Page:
New research has found that the negative health effects of a sleepless night may be remedied by just 40 winks.
In a study involving 11 male participants and published in the Journal of Clinical Endocrinology & Metabolism (JCEM), researchers discovered that those who received only two hours of sleep nightly could combat the hormonal havoc brought on by poor sleep. That’s if they took a couple of brief naps during the day.
Participants had to undergo two sleep sessions in a lab. In the first session, they only received two hours of sleep before having their urine and saliva measured and analyzed for hormonal changes.
In the second, they still received only two hours of sleep, but they also took two half-hour naps the following day.
Whenever the men slept for just two hours, they experienced a two-and-half increase in norepinephrine, which is a hormone and neurotransmitter that responds to stress. Such an increase can raise your body’s heart rate and blood pressure significantly. These same men also had low levels of the protein interleukin-6, which is critical for having a proper immune response.
On the other hand, whenever the men were sleep-deprived, only napping the following day, they showed no changes in either their hormone or protein levels. This puts them in a better position to fight off sickness.
Napping offers other health benefits, too: Relaxation, reduced fatigue, increased alertness, improved mood and performance, and even better memory.
A Harvard study in 2010 suggested that dreaming may reactivate and reorganize recently learned material, which would help with better memory and mental performance. Study volunteers learned to navigate a complex maze. When they were asked to take a break from the activity, some were allowed to nap while others weren’t. When the volunteers went back to tackle with the maze again, only those who dreamed about it during their naps did better.
Today, more than 85 percent of mammals are what’s called polyphasic sleepers. That means that they sleep for shorter periods during the course of the day. Planned napping, also known as preparatory napping, involves taking a nap before you even get sleepy. You can do this whenever you know that you’ll be up later than normal or, at the very least, as a way to ward off getting tired earlier.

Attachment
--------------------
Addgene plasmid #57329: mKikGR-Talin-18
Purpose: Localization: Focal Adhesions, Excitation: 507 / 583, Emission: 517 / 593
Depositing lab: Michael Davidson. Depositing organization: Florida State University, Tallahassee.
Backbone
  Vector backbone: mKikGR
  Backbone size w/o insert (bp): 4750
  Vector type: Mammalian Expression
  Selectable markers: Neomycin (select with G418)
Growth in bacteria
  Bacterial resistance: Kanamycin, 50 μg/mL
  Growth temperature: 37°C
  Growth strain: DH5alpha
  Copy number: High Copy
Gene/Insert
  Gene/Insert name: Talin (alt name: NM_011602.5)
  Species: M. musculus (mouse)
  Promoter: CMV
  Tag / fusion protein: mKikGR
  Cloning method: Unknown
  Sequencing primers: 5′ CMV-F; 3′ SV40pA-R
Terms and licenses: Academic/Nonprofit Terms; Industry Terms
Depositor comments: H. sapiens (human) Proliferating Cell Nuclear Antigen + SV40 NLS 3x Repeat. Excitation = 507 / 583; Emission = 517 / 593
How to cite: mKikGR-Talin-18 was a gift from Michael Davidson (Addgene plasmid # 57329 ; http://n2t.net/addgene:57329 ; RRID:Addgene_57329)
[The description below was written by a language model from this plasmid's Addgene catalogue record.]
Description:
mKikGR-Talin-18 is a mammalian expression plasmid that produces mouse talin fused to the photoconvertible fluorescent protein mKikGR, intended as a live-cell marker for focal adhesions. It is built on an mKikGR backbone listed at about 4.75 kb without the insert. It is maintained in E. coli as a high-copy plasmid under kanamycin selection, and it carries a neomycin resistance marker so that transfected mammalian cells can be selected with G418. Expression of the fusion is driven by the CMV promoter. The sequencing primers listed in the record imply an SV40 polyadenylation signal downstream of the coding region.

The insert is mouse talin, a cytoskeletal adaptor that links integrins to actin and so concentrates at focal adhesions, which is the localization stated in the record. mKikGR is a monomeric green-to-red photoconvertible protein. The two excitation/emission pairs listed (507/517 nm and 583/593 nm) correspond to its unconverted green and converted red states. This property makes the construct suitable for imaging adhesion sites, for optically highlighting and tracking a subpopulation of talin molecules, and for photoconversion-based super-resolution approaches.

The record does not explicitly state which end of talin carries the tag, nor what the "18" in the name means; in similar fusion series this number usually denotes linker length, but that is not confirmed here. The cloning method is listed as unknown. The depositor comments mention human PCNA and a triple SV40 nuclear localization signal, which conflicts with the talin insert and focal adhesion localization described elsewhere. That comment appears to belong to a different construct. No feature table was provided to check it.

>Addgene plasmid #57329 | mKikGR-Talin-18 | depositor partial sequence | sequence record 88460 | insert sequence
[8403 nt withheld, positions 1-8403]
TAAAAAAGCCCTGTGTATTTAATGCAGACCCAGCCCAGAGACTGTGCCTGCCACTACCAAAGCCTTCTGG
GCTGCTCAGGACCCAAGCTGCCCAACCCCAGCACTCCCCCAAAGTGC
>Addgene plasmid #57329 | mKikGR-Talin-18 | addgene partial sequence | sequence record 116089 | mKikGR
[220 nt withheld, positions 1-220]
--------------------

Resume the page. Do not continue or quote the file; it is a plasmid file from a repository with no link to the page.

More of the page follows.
Emergency napping, meanwhile, happens when you suddenly become tired and can’t continue a particular activity. This kind of nap can be used to combat drowsy driving or fatigue while using heavy machinery.
Finally, habitual napping is practiced whenever a person takes a nap at the exact same time every day. For example, young children may fall asleep at the same time each afternoon, or an adult might take a short nap after lunch daily.
However you decide to nap, you should strive for 20 to 30 minutes of sleep. This type of nap improves alertness and performance, as well as your memory, without leaving you feeling groggy or interfering with your sleep.
Another tip is to make sure that you have a comfortable place to lie down and that the room temperature is just right. If you can, try to limit the amount of noise you can hear and the amount of light that comes in.
Remember, too, if you take a nap too late in the day, it might affect your nighttime sleep patterns, making it difficult to fall asleep at your usual bedtime. And if you try to take a nap too early in the day, your body may not be ready for extra sleep at all.
Of course, the latest findings suggest that taking a nap can restore your hormone levels and improve your immune system. All good! The benefit of better memory is also a bonus.
Still, to avoid the sluggishness and the medical issues that can result from not getting enough sleep, try to get the recommended amount of quality sleep in the first place. Yes, that means seven to nine hours every night!